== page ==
Insights & Stories

Smart Ways to Use Your COVID-19 Economic Impact Payment Check



For the millions of Americans who have filed for unemployment benefits, including 160,000 people in Hawaii so far, this stimulus check provides vital support during challenging times. For others, these funds might be more supplemental. If you're fortunate enough to not require this money to cover immediate emergency needs, here are a few alternate ways to make the best use of your economic impact payment:

1. Spend to stimulate the economy

Many companies have been ordered to close in an effort to curb the spread of COVID-19. Even organizations that have been deemed essential and currently remain open, such as those in the healthcare and food service industries, face uncertainty as a result of the pandemic. Local businesses may not be able to weather these indefinite closures without the continued patronage of those in the community.

Order lunch or dinner from restaurants that are still open and offering take-out or curbside pickup, or pick up a growler of craft beer from local breweries, or a bottle of wine from your neighborhood bar or gastropub. If your favorite small business has temporarily shut its doors, see if it's possible to purchase merchandise through their online store, if there is one. Several retailers have begun to offer free shipping on orders and it's never too early to pick up a gift, or gift cards, as a present for upcoming birthdays and holidays.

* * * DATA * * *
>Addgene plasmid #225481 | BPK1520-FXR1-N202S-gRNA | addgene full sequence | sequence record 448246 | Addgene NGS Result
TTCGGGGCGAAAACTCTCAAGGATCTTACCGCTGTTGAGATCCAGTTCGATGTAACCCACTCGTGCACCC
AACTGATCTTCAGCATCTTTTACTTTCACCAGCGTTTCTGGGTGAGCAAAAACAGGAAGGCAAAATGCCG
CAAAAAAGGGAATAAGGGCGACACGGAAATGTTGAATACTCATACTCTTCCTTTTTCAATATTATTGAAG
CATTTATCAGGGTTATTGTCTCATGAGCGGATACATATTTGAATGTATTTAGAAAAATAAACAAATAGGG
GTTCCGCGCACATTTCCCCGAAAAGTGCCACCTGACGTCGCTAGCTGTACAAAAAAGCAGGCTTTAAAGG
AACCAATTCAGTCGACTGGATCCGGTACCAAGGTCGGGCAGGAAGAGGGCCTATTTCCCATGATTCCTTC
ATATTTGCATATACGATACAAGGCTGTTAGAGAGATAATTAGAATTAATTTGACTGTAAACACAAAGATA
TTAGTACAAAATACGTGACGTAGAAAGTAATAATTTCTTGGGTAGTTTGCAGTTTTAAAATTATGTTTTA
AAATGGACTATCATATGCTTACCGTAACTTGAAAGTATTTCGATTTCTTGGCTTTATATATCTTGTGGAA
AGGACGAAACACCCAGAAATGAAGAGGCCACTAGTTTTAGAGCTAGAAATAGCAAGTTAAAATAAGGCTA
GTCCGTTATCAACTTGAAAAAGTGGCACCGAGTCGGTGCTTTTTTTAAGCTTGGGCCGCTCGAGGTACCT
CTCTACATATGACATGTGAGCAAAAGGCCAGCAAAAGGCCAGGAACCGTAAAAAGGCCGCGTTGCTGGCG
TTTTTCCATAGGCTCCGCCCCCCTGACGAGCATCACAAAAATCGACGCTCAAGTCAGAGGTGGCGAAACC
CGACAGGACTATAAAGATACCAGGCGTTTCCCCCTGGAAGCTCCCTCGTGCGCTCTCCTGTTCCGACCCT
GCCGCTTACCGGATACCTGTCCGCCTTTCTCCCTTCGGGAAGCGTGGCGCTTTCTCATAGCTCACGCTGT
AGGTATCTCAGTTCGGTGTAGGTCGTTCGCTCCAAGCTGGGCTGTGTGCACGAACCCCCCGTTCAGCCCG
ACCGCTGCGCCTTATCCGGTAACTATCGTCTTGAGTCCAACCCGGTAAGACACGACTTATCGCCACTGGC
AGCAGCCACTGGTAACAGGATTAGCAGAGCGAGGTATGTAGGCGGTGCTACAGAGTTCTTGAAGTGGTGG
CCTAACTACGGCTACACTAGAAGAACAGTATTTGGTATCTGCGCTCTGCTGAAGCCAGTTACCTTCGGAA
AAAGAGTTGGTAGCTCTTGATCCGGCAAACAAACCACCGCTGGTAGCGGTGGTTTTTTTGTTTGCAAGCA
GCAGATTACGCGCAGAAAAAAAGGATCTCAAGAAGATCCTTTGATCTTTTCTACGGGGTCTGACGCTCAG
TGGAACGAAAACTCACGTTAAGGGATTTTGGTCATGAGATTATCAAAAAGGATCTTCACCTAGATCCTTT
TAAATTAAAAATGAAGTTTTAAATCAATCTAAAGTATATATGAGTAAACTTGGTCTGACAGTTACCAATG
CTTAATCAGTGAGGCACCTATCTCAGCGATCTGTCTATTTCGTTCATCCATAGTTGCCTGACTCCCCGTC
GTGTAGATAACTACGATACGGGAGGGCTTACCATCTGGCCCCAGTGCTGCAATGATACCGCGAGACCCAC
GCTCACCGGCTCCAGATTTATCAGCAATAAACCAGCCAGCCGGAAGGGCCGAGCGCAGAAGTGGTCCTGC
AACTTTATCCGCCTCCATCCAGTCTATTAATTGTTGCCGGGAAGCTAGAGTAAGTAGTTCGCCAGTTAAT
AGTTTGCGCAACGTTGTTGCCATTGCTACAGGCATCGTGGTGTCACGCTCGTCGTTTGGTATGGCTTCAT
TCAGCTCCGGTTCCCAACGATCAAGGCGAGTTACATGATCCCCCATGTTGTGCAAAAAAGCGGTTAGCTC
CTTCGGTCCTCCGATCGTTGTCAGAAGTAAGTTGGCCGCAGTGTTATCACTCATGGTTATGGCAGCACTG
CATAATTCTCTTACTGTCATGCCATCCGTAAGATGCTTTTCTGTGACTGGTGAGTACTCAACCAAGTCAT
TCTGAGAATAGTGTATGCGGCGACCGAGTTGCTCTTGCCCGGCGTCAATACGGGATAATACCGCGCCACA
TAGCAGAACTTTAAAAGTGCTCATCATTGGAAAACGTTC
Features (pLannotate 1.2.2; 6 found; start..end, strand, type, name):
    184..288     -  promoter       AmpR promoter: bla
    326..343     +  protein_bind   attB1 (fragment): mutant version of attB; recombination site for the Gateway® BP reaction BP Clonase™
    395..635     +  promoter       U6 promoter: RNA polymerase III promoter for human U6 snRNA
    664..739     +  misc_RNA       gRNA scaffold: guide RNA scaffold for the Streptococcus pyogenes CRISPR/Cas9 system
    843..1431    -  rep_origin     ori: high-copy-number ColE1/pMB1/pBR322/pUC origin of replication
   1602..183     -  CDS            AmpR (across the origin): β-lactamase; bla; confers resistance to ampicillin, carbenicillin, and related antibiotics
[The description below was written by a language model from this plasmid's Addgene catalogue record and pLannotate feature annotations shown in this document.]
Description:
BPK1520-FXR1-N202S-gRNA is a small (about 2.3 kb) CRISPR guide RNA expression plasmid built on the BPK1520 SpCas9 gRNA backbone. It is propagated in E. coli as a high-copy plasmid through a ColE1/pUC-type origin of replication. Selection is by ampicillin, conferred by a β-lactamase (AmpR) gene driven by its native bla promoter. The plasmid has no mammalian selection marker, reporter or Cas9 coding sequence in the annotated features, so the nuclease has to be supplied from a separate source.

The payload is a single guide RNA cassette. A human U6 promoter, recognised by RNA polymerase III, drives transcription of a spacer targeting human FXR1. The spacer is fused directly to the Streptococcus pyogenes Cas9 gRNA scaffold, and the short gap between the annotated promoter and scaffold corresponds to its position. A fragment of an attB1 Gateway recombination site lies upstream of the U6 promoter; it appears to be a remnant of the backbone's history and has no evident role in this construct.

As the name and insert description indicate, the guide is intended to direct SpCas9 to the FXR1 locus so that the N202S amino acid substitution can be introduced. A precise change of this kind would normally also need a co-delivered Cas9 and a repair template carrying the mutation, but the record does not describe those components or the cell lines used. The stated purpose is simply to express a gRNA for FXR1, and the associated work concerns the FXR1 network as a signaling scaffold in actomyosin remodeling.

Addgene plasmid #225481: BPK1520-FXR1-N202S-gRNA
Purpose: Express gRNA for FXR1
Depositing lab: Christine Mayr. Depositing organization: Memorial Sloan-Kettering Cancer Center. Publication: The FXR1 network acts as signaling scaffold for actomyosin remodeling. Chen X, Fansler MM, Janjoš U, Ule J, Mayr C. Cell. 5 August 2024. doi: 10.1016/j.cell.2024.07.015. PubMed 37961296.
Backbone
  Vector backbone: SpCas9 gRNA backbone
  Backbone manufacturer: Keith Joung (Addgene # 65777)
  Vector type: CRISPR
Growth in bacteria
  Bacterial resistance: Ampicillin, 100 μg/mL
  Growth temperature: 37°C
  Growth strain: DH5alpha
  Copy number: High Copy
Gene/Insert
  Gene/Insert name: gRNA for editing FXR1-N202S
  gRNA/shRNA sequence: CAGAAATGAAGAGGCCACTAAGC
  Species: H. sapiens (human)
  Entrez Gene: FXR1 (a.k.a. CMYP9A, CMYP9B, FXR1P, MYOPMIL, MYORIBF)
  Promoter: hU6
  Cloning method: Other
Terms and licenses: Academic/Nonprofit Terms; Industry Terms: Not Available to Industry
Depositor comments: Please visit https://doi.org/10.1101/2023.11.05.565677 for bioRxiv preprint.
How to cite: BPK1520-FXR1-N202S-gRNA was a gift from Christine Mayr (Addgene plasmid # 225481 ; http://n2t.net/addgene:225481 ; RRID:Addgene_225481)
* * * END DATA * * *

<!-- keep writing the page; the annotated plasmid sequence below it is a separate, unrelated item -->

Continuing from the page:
Are you currently paying a monthly membership fee for a locally owned gym, theater, gallery or nonprofit organization? Consider keeping your subscription active during this difficult time. Meanwhile, try to shift your shopping from big-box chains to local grocery stores. Many commonly purchased grocery items are grown or created by local vendors, including fruits, vegetables, bread, soda, soap, beauty supplies and so on.

2. Donate

From nonprofit organizations helping to feed Hawaii's kupuna to businesses addressing housing for the homeless to healthcare companies providing medical services in the fight against coronavirus, there are numerous groups in the Islands that could use your help. Consider your own personal passions and what matters most to you, whether it's the arts, the environment, education, animals, health or human services, and make a donation to an organization in that field.

To ensure your gift does the most good, it's generally more impactful to make a larger donation to one or two charities rather than smaller donations to several organizations (due to the administrative costs of processing multiple checks and writing thank-you notes, for example). Also, see if your employer has a policy of offering matching donations.

3. Pay down debt

If you have a high-interest loan or credit card balance with a steep annual percentage rate (APR), it's sensible to use these EIP funds towards paying that down. If you have several debts, make a list and tackle the smaller balances first. Explore balance transfer options, where you move high-interest debt onto a credit card with a lower interest rate. Tackling high-interest debt now offers a long-term return, because you'll be saving on interest that would otherwise need to be paid later.

4. Build up savings

If you can, bolster your emergency fund so you'll be better equipped to pay for large, unexpected expenses, such as unemployment, unforeseen medical expenses, and sudden home or car repairs. Experts advise having a minimum of three to six months' worth of living expenses at the ready, depending on your financial situation. But amid the uncertainty of COVID-19, it's prudent to set aside even more than six months' worth of expenses. If you're closer to retirement, having a larger cushion of cash is advisable although, ultimately, what's most important is having as much saved as you feel comfortable.